The True View
Veteran observers pointed out, however, that the green flash could not be an afterimage because it had been seen many times at sunrise, when the green appears before the red of the Sun. And by the middle of the 20th century, photographs finally verified once and for all that it was physical, not physiological. How then does the atmosphere produce this marvel? There are two optical effects at work: refraction and dispersion.
Sunlight bends or refracts as it travels through denser layers of our atmosphere. Cooler (and denser) air over hot ground will produce a false image of the sky a mirage, as shown in the top panel. Refraction also lifts the Sun when it’s low above the horizon (lower panel), as sunlight passes through much more atmosphere than when it’s overhead.
Sky & Telescope
When light enters Earth’s atmosphere it is refracted, or bent, in the direction of the denser air in other words, downward. The amazing result of such refraction makes the image of any celestial object we see appear slightly higher than the true position it would occupy if Earth had no air. The effect is greatest at the horizon, where light takes the longest pathway possible through the atmosphere.
The typical amount of atmospheric refraction at the horizon is about ½° the apparent diameter of the Sun or full Moon. This means that when we see the Sun’s bottom edge touch the horizon, the Sun’s top edge has really just gone below the horizon! What we see is the refracted image of the Sun displaced upward by one diameter.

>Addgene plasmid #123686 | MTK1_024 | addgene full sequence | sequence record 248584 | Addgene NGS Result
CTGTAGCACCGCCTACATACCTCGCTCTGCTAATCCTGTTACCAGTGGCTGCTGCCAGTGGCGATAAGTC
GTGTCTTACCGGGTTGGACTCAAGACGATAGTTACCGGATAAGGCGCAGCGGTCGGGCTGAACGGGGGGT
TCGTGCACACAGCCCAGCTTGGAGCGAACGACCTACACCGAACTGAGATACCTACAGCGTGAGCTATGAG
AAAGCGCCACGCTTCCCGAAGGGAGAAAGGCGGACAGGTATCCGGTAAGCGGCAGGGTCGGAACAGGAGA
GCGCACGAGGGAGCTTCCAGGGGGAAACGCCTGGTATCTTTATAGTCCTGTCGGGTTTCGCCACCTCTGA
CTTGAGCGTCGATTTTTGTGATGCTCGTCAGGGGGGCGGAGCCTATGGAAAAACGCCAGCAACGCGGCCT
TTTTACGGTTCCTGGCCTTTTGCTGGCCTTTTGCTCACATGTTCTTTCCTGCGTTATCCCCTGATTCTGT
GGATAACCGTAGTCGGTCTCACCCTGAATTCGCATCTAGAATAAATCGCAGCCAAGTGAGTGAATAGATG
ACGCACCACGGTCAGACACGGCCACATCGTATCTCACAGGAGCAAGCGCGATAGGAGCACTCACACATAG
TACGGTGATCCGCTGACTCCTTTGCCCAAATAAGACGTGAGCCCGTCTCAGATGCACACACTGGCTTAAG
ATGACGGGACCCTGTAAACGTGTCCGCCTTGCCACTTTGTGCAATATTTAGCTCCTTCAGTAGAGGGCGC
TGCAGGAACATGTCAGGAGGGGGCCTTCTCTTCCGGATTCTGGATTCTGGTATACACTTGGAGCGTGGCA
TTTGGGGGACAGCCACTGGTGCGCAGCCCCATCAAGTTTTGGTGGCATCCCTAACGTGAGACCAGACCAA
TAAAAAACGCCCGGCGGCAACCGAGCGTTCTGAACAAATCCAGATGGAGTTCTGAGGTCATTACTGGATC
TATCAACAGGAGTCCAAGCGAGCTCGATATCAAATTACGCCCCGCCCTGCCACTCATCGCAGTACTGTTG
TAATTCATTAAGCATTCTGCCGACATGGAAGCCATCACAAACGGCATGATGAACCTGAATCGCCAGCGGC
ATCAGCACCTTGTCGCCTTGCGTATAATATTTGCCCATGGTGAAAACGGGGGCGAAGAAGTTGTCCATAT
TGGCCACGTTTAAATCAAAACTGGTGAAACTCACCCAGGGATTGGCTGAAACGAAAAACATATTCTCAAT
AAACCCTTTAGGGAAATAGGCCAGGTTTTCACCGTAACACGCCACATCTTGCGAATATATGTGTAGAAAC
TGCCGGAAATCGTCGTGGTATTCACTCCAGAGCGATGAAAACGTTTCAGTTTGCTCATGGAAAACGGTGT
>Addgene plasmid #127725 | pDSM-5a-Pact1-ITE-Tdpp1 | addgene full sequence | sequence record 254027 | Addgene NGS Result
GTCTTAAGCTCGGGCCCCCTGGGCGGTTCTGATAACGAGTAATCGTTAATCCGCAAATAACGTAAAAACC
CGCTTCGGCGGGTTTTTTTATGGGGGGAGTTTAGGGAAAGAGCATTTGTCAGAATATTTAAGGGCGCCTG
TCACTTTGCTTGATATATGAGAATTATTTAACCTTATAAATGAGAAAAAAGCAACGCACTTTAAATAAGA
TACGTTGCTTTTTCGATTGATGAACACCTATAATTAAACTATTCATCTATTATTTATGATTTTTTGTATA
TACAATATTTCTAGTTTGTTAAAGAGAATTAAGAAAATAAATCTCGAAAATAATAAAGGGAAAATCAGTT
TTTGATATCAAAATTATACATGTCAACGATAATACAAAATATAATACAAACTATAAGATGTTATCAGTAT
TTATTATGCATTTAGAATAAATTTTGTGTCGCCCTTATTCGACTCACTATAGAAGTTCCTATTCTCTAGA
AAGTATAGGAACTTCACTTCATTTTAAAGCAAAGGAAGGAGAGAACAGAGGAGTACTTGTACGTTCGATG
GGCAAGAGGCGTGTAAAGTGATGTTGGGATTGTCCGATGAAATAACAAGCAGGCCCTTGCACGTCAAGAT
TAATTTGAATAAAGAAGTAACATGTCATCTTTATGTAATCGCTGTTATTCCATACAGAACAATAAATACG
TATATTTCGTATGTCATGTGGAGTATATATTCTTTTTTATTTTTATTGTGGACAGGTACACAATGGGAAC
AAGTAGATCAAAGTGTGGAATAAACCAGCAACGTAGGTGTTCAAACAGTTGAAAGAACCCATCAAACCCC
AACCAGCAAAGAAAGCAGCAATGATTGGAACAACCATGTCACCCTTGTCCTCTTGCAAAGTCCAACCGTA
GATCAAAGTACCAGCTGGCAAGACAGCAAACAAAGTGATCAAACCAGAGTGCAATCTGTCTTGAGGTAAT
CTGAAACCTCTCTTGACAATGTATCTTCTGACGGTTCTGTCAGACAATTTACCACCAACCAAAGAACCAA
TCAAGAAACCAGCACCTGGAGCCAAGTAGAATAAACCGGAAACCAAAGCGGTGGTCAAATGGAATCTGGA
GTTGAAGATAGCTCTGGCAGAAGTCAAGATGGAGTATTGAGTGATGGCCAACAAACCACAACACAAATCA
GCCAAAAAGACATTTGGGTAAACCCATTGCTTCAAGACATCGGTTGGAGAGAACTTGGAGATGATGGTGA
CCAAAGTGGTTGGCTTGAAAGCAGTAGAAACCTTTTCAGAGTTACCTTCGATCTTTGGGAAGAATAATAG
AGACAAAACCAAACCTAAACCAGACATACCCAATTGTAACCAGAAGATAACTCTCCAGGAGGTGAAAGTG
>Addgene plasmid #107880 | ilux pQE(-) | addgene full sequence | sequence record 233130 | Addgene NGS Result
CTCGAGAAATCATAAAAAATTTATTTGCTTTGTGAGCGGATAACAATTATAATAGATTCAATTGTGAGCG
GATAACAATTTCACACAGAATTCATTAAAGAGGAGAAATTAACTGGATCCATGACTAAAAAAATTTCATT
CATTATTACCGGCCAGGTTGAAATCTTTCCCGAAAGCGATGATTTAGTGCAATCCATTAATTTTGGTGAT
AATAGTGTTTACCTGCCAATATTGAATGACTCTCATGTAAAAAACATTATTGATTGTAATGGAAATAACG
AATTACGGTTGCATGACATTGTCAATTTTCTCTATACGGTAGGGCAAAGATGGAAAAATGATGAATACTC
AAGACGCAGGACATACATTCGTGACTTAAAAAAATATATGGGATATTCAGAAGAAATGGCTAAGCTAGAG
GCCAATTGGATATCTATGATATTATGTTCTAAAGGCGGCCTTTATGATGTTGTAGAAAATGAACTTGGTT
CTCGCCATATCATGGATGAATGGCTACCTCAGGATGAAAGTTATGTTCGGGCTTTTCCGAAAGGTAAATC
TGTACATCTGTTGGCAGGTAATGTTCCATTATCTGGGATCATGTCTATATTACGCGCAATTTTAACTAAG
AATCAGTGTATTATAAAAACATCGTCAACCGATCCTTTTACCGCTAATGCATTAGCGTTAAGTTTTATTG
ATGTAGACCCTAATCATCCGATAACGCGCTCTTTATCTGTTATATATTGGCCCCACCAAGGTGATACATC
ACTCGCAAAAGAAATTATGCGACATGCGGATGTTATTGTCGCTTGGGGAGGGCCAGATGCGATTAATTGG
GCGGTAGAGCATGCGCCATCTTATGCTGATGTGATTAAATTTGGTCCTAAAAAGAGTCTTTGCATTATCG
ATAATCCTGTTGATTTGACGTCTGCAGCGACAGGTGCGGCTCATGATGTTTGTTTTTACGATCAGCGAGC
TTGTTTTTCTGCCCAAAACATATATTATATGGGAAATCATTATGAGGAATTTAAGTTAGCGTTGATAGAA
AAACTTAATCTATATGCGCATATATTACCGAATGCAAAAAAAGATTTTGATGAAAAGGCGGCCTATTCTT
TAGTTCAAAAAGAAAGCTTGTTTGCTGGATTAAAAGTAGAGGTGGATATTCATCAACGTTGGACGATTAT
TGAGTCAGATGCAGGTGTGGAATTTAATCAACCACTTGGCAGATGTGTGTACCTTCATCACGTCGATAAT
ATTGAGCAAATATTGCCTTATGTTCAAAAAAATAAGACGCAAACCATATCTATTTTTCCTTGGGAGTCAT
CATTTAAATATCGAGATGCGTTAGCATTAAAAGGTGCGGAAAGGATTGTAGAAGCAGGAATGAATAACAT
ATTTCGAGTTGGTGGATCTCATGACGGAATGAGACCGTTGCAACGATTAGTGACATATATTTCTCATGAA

But refraction is just part of the story. Have you ever seen a rainbow or used a glass prism to spread sunlight into its spectrum of colors? This occurs because sunlight is composed of a range of wavelengths (colors), each of which is refracted by a different amount. The shorter (bluer) the wavelength, the more it’s refracted by the atmosphere.
Air can act just like a prism to spread sunlight into its component colors. The degree to which light beams refract depends on their color (wavelength). Refraction is strongest when the Sun lies low above the horizon, creating a blue-green fringe on the top edge of its disk.
Sky & Telescope
So the Sun’s normal white or yellow-white image is really composed of disks of different colors at ever-so-slightly different heights in the sky: the blue-light Sun sits a bit higher than the green-light Sun and so on, with each spectrum color until the red-light Sun, which is lowest. This dispersion of wavelengths is small enough, however, that the Suns of different colors overlap and produce white except at the bottom and top of the Sun’s disk. The very bottom edge is red; the very top edge is blue.